ISP giant Comcast announced an official, 250 GB usage cap for its subscribers Thursday, which it plans to deploy October 1.

"250 GB/month is an extremely large amount of data," reads its official release, "much more than a typical residential customer uses on a monthly basis."

The "median" usage per customer is within 2 - 3 gigabytes per month, says Comcast. In order to exceed the data cap, a customer would have to send more than 50 million e-mails, download more than 62,000 songs, or watch more than 125 standard-definition, 2 GB movies per month.

Comcast's new policy on data consumption appears to be just a part of an overall initiative to reshape the way customers use its network. Last week the company announced its "fair share" program, which is designed to throttle a customers' connection when they consume too much bandwidth. Rumors of a bandwidth cap had been in circulation for quite some time -- Comcast, AT&T, and Time Warner were reported to be experimenting with the concept -- but the actual thresholds implemented proved to be much higher than predicted.

With the increasing popularity of internet-based video and software distribution, ISPs throughout the world are finding ways to curb customers' internet usage. While data caps are commonplace outside the United States, publicly-announced limits are incredibly rare among the U.S.' largest ISPs. Particularly egregious users have run into invisible limits, however, and a handful of heavy downloaders have seen up to a year's suspension of service due to crossing the company's "invisible line in the sand" despite paying for service advertised as unlimited.

Curiously, the announcement hints that the invisible threshold may have been 250 GB all along. "This is the same system we have in place today," says the announcement. "The only difference is that we will now provide a limit by which a customer may be contacted. As part of our pre-existing policy, we will continue to contact the top users of our high-speed Internet service and ask them to curb their usage."

AT&T Wireless users who exceeded an invisible 5gb quota -- a lot, considering that the network is designed for PDAs and Smartphones -- quickly learned of similar sanctions last year.

Subscribers who exceed their quota "may be contacted by Comcast to notify them of excessive use."

"At that time, we'll tell them exactly how much data per month they had used. We know from experience the vast majority of customers we ask to curb usage do so voluntarily," reads the release. Customers will be notified of the change through banner ads posted on the Comcast.net home page, as well as flyers to be included in upcoming billing statements.

A previous attempt to curb subscribers' usage, which ended up selectively meddling in a few different types of internet traffic -- BitTorrent, namely -- attracted the ire of the Federal Communications Commission due to a "discriminatory" preference against certain kinds of data. After almost a year of this, Comcast answered the FCC's demands with a handful of new programs designed to clamp down on excessive usage regardless of the protocols involved.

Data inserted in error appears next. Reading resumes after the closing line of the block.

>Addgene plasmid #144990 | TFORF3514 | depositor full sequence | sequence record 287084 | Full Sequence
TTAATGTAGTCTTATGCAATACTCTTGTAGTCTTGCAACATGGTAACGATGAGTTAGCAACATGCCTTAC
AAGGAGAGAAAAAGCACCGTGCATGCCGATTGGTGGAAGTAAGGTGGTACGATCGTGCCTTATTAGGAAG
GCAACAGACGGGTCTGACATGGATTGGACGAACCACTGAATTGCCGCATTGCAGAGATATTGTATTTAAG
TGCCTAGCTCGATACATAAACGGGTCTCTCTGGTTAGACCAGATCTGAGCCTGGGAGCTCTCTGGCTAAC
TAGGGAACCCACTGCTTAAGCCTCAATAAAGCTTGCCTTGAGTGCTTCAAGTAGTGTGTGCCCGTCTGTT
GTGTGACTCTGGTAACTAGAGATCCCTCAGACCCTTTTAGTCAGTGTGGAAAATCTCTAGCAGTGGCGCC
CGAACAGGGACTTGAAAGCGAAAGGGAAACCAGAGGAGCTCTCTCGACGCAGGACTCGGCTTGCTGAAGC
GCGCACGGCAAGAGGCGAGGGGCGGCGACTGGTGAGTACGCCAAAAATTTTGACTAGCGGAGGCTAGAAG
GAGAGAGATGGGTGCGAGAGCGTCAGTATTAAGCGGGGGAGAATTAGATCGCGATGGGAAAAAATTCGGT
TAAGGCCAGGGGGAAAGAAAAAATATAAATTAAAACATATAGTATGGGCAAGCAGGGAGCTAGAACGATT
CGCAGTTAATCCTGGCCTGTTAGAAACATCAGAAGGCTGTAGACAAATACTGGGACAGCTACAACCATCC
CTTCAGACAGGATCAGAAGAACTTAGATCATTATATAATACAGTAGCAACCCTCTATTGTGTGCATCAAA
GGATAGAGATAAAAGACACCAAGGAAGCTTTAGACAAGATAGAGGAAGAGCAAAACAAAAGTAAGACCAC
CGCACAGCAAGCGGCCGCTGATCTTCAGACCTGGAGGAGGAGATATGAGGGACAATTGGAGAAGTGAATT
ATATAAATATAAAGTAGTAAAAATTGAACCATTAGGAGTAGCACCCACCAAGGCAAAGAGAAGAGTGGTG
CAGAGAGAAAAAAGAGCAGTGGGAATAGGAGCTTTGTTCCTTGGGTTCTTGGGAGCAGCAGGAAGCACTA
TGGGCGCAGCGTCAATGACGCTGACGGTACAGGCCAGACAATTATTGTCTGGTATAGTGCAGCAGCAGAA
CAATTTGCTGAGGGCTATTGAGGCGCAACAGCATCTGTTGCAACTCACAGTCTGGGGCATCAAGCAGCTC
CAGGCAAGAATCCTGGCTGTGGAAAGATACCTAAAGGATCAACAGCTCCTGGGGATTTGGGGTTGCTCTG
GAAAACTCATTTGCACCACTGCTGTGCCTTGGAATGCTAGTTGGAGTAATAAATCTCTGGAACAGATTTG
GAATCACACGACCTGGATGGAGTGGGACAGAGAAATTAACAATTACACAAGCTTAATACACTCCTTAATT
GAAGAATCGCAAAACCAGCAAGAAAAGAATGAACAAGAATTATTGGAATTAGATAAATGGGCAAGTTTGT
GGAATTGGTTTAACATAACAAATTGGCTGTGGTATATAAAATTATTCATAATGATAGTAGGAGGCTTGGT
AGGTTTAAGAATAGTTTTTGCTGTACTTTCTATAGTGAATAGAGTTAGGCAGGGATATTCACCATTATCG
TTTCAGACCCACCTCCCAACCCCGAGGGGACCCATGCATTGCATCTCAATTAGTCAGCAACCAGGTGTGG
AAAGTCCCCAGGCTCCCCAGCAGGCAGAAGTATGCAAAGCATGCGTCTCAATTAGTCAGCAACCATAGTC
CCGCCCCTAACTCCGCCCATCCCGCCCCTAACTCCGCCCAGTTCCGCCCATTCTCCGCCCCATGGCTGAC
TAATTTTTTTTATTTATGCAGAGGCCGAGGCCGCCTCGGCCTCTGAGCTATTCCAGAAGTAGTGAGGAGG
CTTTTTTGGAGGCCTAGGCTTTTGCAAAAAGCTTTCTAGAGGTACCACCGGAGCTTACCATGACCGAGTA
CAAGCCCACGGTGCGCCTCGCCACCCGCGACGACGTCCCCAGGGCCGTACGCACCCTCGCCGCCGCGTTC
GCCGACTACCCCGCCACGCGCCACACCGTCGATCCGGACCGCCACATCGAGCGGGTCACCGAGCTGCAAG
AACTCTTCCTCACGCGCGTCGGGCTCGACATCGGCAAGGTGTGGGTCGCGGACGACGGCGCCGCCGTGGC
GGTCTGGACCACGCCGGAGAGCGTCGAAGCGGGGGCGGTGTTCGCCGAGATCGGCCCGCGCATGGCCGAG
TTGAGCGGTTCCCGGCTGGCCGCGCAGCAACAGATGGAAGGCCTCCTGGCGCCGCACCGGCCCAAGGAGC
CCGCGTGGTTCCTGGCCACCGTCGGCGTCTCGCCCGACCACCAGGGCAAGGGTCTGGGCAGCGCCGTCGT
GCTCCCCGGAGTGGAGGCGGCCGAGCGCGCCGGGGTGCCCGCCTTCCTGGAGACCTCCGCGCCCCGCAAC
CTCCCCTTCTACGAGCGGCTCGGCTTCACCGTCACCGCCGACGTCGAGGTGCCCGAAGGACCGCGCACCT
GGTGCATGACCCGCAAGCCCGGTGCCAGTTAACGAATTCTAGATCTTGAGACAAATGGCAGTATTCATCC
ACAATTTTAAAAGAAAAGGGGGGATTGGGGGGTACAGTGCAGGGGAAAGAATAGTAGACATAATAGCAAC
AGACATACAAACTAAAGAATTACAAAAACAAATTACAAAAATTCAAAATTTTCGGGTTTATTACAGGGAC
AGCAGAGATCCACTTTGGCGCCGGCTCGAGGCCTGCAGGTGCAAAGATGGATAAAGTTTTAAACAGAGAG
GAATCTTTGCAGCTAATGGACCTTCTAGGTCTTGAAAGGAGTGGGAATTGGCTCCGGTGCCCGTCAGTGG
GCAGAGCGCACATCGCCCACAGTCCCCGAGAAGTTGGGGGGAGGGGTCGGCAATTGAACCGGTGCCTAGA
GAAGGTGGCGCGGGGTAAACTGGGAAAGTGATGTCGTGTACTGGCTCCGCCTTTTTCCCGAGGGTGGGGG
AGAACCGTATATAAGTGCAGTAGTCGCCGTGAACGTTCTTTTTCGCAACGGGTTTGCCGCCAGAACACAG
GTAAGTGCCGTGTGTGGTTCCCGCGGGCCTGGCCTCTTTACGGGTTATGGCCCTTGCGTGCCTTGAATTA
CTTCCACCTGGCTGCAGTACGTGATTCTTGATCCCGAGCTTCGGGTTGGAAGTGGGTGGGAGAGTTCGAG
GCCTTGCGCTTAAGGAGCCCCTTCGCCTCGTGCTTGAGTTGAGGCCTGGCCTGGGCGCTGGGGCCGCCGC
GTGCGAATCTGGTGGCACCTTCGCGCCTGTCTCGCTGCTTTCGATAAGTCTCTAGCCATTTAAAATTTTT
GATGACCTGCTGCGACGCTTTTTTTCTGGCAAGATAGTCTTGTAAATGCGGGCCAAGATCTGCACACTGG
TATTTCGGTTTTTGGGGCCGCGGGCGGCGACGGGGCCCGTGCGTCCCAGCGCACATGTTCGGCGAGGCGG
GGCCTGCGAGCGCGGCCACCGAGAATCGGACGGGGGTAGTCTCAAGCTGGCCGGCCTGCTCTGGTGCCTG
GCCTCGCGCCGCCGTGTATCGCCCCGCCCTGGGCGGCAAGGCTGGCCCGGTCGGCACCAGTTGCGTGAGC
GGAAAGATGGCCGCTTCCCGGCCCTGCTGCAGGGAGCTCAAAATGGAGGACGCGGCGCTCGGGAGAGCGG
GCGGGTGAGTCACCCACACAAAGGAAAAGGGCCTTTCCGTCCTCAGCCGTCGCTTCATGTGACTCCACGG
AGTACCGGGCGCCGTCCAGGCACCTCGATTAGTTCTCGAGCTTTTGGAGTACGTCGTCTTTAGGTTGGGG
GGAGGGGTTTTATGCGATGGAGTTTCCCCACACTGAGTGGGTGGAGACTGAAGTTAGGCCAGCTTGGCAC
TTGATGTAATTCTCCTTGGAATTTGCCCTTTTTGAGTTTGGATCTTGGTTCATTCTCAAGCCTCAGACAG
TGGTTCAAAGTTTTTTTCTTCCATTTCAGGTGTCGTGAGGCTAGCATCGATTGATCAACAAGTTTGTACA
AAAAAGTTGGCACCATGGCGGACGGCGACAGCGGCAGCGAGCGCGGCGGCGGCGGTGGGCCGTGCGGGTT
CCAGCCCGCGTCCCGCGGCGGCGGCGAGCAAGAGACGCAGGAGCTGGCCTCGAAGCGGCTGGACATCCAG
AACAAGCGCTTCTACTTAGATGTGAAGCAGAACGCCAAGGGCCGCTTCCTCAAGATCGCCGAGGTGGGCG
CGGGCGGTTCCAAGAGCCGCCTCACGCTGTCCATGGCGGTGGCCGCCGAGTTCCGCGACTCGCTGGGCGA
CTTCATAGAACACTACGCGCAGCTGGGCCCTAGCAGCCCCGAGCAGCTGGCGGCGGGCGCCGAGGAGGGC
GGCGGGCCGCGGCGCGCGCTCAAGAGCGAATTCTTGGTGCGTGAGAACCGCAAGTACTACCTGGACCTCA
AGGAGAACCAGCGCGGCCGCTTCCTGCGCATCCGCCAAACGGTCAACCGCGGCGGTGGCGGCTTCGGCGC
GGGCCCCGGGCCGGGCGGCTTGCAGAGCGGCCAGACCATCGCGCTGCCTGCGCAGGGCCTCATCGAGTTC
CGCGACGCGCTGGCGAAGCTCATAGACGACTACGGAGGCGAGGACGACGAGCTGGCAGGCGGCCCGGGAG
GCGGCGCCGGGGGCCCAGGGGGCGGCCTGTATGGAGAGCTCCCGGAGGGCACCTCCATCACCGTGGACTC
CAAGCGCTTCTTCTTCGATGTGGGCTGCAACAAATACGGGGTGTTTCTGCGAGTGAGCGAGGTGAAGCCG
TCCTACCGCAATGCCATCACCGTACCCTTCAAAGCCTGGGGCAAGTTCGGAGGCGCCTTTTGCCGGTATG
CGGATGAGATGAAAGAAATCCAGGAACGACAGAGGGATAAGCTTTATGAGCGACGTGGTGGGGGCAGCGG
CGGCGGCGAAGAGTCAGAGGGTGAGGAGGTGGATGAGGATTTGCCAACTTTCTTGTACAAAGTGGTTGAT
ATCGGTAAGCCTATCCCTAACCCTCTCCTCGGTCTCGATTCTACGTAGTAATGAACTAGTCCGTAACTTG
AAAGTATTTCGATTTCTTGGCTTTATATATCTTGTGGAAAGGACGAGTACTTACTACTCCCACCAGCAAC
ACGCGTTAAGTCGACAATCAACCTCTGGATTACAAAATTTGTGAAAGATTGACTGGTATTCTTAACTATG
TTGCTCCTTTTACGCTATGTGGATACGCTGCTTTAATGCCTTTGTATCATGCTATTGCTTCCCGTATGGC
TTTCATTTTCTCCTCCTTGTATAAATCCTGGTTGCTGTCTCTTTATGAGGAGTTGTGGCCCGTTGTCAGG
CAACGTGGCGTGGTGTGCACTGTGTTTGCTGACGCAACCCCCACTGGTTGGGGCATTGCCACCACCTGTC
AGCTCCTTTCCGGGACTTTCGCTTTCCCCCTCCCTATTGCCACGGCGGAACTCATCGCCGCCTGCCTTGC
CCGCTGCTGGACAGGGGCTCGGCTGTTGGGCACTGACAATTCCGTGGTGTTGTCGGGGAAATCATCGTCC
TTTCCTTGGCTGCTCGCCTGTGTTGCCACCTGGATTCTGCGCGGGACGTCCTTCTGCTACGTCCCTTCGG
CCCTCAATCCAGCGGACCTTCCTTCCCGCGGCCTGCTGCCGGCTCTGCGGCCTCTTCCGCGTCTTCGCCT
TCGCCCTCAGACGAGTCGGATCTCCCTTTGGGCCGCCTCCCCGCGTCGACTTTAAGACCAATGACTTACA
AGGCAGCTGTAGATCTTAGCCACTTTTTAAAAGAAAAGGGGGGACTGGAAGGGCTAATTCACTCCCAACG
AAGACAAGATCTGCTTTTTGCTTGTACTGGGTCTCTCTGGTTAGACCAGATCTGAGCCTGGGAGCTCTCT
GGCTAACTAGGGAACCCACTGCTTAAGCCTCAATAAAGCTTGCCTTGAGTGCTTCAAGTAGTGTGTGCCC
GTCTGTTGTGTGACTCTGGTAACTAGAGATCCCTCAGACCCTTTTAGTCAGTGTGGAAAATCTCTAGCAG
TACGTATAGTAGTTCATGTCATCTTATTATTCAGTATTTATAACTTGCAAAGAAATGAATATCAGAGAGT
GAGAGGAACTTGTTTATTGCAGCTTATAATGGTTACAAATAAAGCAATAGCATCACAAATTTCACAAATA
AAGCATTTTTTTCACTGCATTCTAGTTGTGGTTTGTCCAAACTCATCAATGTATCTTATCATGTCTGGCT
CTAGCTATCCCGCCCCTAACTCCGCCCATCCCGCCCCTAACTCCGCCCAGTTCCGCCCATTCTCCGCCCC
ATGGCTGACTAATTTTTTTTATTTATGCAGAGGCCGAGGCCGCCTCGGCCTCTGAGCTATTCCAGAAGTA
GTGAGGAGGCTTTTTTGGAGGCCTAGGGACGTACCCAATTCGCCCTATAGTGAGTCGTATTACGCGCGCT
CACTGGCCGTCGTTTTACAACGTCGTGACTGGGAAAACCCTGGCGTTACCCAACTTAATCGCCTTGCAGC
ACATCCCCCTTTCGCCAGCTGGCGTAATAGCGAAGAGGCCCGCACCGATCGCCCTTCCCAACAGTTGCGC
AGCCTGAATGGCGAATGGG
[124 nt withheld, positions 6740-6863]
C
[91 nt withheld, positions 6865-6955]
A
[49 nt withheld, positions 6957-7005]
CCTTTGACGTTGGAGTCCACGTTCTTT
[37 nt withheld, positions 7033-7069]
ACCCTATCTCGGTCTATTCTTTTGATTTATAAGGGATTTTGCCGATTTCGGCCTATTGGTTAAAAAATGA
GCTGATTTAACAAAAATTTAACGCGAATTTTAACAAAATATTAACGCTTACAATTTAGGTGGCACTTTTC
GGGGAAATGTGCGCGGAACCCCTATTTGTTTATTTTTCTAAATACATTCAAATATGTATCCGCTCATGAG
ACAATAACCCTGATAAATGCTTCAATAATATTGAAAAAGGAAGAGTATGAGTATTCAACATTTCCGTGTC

I admit that before you read my post, I have no idea if the cap is bi-direction (Download + Upload = cap) or not. So please take that in mind.

I first want to argue the 250 GB cap. My wife and I have Comcast and we each have a PC. I only have an 80 GB HD and she has about the same size (we'll say 80 for comparative reasoning). I use 40~ GB's of my HD and she uses 30~ GB's of her HD. We just signed up for an online backup service. I had to do a FULL Upload backup for both machines (albeit compressed; though encrypted). Unfortunately, since we live in Florida, the Storm Tropical Fay kept taking my power and internet down. The backup client doesn't like losing the Internet in the middle for whatever reason and it had to restart. I've uploaded at least 100 GB's in the last two weeks LEGITIMATELY. I PAY for Comcast, I PAY for the online backup service. Now no, I haven't been contacted or cut off from comcast yet. However, I am a minority. Most people have 300 GB - 1 TB HD's now that I know and MOST of them have them full. If they decide to backup their drive like I am then they would hit the cap. This is just ONE example. I also play World of WarCraft... it requires P2P Sharing essentially to receive patches, which can be huge if you're reloading WoW.

From what I understand (though I haven't researched enough to prove that it's true), the U.S. is behind in bandwidth. We get excited with 10Mb - 20Mb where other countries have 50Mb - 100Mb. I also don't remember ever reading about them having any bandwidth caps or constraints, what's the deal with ISP's here at the US?